Shakespeare: Contemporary Critical Approaches
The study and criticism of Shakespeare has always been of major interest in the literary world but never more than in the last ten years. The essays in this issue of the Bucknell Review explore dimensions of Shakespeare's contributions that have rarely been treated before: Shakespeare's perception of painting as an art form, the study of Stoicism versus Epicureanism in his characters, the aesthetic tendencies (influenced by Italy) that were dominant in England after 1590, feudal and bourgeois concepts of values, the suppression and exploitation of the peasantry for the benefit of the traditional ruling class, the confusion of interests in the problems of racism and colonialism, the contrast within humanity of grace and will - heavenly visions and murderous passions, Shakespeare's creating an audience for his plays and assigning to that audience a role to play, and the difficulty in accepting the tragic dimensions of the human condition - trying to live with faith in a world that humanity cannot ever fully control. The essays in this issue of Bucknell Review represent recent developments in the study of Shakespeare and suggest possibilities for new developments in Shakespearian studies. The feelings of the individual essays and their overall critical climate create a sensitive atmosphere for creative study. Theatergoers should be particularly interested in this issue since the essays explore areas of Shakespeare's art that are complementary to the experience of the plays in performance.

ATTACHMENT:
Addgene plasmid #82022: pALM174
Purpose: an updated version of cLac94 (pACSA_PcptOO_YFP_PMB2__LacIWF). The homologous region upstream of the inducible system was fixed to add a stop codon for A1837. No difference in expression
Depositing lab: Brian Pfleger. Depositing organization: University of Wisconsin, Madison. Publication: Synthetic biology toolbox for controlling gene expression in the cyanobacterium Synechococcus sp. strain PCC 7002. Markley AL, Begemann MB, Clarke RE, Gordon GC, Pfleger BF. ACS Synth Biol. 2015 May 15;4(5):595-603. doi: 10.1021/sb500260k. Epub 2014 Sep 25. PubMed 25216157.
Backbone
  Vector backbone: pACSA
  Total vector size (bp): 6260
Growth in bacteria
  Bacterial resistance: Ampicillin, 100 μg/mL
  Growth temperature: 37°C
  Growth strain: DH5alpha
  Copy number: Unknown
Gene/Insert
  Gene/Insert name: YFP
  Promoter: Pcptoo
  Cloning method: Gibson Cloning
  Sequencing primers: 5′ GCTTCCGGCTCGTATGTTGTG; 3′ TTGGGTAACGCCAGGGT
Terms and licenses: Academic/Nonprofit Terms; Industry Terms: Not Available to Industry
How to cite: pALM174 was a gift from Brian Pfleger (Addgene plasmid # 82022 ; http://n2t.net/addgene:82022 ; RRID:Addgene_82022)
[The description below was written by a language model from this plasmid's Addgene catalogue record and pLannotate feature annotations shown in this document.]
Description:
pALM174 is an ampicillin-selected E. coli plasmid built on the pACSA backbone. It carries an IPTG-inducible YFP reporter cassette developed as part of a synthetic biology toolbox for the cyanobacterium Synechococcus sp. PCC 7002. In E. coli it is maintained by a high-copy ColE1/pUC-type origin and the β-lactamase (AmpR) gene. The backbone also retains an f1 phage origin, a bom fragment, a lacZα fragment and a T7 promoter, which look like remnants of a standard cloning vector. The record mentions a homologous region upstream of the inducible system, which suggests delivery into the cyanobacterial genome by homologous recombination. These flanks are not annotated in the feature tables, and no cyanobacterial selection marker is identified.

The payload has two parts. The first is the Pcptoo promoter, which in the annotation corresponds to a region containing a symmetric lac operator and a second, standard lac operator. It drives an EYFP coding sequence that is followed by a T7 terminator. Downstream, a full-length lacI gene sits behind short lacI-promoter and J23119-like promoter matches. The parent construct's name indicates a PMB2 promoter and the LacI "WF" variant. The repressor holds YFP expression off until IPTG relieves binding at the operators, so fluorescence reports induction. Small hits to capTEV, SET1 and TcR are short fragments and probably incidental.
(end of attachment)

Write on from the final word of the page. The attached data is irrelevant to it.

Contributors: Michael Payne, Elizabeth Traux, Clifford Davidson, Frederick O. Waage, Burton Hatlen, Walter Cohen, Jerrell Leininger, Maurice Hunt, Jean E. Howard, James P. Driscoll, and Barbara L. Estrin.
About the editor:
Harry R. Garvin was John P. Crozer Professor of English at Bucknell University.